LIVERPOOL have changed beyond recognition since their rollercoaster 2017-18 season under Jürgen Klopp.
Control and patience has replaced the chaotic and frantic football that took the team on some incredible highs and mystifying lows.
In many senses, the season was embodied by Alex Oxlade-Chamberlain. The one-time Arsenal enigma who lit up Anfield like a firefly until his cruel and devastating knee injury at home to AS Roma in the Champions League semi final.
Chamberlain is now very much part of Liverpool’s first team once again, something which represents an achievement of its own, given the severity of the blow he suffered. He capped his fourth successive Premier League start with his second league goal against West Ham.
But things haven’t been completely smooth for the 26-year-old in recent games. His visible signs of frustration when leaving the pitch, matched by some verbal dressing downs from both his captain and manager in game have led to a few casting a second glance over his performances.
Patience was always going to be the pivotal virtue with Chamberlain this season, but as a player who demands perfection in a team which most definitely does also, there is reason to look at where he can perhaps improve as Liverpool stride towards the league title.
If there is a worry, it is that at times Chamberlain is still playing a 2017-18 game that Liverpool has moved on from. He can do magical things on a football pitch – his second goal in Genk, for example – but at times he can also look like he is letting his own internal battle define his performance, especially if he makes an early mistake.
Against West Ham, he completed 78.9 per cent of his passes in a game where Liverpool had 70 per cent possession. While that is completely fine if he is trying to create openings that are unlucky in execution, what is apparent is that things are at times overhit and overthought.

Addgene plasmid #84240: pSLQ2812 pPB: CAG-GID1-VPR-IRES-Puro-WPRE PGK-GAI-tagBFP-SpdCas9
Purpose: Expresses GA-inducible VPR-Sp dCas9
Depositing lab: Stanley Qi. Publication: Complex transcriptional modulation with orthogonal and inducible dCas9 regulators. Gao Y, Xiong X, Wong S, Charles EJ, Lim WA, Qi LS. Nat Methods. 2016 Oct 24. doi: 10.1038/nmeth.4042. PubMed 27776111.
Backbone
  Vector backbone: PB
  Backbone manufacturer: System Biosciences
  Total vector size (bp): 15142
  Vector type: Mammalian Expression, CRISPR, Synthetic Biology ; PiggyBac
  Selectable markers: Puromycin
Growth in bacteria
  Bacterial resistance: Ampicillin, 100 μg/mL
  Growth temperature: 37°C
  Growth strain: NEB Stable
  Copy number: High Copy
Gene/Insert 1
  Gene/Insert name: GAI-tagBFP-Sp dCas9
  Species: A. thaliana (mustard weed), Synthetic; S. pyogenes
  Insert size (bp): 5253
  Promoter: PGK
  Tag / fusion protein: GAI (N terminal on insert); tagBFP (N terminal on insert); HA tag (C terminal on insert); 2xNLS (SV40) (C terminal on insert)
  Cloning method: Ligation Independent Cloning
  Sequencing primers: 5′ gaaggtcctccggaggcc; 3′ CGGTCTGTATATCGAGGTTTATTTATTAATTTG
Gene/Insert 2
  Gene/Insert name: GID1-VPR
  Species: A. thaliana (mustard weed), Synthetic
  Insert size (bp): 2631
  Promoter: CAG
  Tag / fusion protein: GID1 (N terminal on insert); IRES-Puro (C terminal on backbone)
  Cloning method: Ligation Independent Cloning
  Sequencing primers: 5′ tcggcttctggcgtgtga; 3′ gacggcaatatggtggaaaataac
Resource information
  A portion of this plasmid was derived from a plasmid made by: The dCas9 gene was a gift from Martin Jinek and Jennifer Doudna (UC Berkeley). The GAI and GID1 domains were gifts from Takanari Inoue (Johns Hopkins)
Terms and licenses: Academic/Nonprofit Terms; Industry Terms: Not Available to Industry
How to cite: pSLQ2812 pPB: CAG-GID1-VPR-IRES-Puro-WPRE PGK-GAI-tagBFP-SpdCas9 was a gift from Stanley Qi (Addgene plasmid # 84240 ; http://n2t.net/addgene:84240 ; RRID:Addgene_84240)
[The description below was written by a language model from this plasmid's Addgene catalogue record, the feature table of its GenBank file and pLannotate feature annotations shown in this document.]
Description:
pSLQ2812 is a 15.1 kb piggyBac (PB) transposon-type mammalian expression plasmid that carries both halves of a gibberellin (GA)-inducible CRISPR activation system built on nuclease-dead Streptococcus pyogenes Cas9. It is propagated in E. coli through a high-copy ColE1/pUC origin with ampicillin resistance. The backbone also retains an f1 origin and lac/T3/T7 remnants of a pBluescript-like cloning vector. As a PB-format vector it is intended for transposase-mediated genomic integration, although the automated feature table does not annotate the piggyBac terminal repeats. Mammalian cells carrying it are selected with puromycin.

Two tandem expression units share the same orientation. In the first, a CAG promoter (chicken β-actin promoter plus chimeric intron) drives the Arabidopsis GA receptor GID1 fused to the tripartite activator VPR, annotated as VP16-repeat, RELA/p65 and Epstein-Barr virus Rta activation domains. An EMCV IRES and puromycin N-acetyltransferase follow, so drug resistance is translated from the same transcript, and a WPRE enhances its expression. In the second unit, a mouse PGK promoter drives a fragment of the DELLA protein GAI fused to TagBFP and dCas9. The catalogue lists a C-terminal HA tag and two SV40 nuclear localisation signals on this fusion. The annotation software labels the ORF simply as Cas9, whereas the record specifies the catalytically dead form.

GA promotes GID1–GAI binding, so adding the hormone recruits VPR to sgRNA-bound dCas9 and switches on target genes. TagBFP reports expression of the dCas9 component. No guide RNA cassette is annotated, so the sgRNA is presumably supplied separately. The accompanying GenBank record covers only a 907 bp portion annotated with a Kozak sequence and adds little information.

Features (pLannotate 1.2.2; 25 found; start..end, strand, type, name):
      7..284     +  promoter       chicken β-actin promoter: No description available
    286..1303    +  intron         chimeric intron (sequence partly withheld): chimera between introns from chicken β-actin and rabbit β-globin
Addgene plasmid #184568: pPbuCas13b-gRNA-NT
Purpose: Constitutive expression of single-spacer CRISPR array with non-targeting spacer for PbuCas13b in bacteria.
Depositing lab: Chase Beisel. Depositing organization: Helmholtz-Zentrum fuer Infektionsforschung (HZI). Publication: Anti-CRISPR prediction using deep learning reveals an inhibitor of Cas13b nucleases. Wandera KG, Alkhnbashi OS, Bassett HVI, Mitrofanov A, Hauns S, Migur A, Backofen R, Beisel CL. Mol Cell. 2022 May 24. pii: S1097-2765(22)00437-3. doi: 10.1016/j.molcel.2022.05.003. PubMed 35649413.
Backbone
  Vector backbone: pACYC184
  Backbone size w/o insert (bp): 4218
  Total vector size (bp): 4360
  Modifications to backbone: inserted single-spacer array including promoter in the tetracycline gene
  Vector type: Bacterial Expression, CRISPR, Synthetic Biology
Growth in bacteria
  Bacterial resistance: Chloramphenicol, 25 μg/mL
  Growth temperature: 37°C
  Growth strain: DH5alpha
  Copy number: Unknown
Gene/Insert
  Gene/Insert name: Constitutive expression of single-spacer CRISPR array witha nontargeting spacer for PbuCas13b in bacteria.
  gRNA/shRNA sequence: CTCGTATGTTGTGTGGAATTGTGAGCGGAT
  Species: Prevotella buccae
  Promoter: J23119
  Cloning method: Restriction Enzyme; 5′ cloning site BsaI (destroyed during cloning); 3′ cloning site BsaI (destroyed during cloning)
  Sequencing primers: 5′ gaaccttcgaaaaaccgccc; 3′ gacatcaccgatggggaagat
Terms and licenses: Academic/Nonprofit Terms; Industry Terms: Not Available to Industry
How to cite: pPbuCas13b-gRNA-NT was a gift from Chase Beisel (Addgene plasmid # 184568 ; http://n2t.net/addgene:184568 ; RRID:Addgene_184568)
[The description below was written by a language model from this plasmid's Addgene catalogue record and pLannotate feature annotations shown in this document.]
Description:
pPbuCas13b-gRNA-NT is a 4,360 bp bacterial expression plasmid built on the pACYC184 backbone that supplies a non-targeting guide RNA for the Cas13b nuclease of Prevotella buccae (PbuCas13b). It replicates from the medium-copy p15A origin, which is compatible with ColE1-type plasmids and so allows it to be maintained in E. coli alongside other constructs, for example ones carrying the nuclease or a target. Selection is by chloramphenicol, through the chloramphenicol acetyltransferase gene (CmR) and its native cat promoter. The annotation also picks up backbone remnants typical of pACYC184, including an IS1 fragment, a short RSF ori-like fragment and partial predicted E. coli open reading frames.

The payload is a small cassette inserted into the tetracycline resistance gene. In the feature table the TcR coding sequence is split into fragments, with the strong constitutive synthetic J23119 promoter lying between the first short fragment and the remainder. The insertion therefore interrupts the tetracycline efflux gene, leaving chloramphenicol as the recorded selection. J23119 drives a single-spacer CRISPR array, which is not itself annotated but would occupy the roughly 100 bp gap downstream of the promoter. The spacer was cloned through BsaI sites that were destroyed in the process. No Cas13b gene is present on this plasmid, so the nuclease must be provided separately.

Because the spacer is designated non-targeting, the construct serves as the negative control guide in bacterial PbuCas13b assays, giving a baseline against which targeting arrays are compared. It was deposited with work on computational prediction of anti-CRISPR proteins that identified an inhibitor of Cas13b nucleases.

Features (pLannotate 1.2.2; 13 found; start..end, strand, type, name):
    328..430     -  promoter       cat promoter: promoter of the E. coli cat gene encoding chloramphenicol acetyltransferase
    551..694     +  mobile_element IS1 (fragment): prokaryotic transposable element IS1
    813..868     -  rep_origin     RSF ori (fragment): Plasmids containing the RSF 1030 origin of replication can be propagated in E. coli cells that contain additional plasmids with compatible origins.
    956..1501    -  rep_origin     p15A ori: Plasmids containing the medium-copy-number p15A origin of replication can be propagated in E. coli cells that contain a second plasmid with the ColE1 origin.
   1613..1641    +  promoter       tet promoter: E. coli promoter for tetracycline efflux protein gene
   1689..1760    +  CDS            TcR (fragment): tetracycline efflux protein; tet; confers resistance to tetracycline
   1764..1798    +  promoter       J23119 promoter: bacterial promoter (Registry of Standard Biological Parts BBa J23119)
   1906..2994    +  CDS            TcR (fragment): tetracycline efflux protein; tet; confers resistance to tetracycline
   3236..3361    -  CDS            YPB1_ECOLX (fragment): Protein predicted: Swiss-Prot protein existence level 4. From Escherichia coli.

Again, endeavor and effort are all things which should be applauded, and the beauty of this Liverpool team is that it has players for all eventualities. It is fine that Chamberlain may not always be the man for such occasions as West Ham, but might prove to be perfect for Southampton on Saturday, for example.
The player’s own development was cruelly halted as his club evolved into a football behemoth which now comes away from routine away league victories unhappy. That remains unfair to him to a degree, but he now needs to look at what type of player he is to define his role clearly.
Some remain adamant he is still best suited in a number-eight role, while others say he is an attacker and a limited few think he has a career as a full back. Such conversations need to be relaxed slightly, as does the player from next season.
Hopefully, last night’s strike does him the world of good. Oxlade-Chamberlain remains one of the most honest and likeable players in the Liverpool squad.
He, more than most, will deserve whatever accolades are waiting for this team come the end of this unimaginable season.
It’s the same for Naby – phenomenal talent but seems to have muscles made of Play-Doh.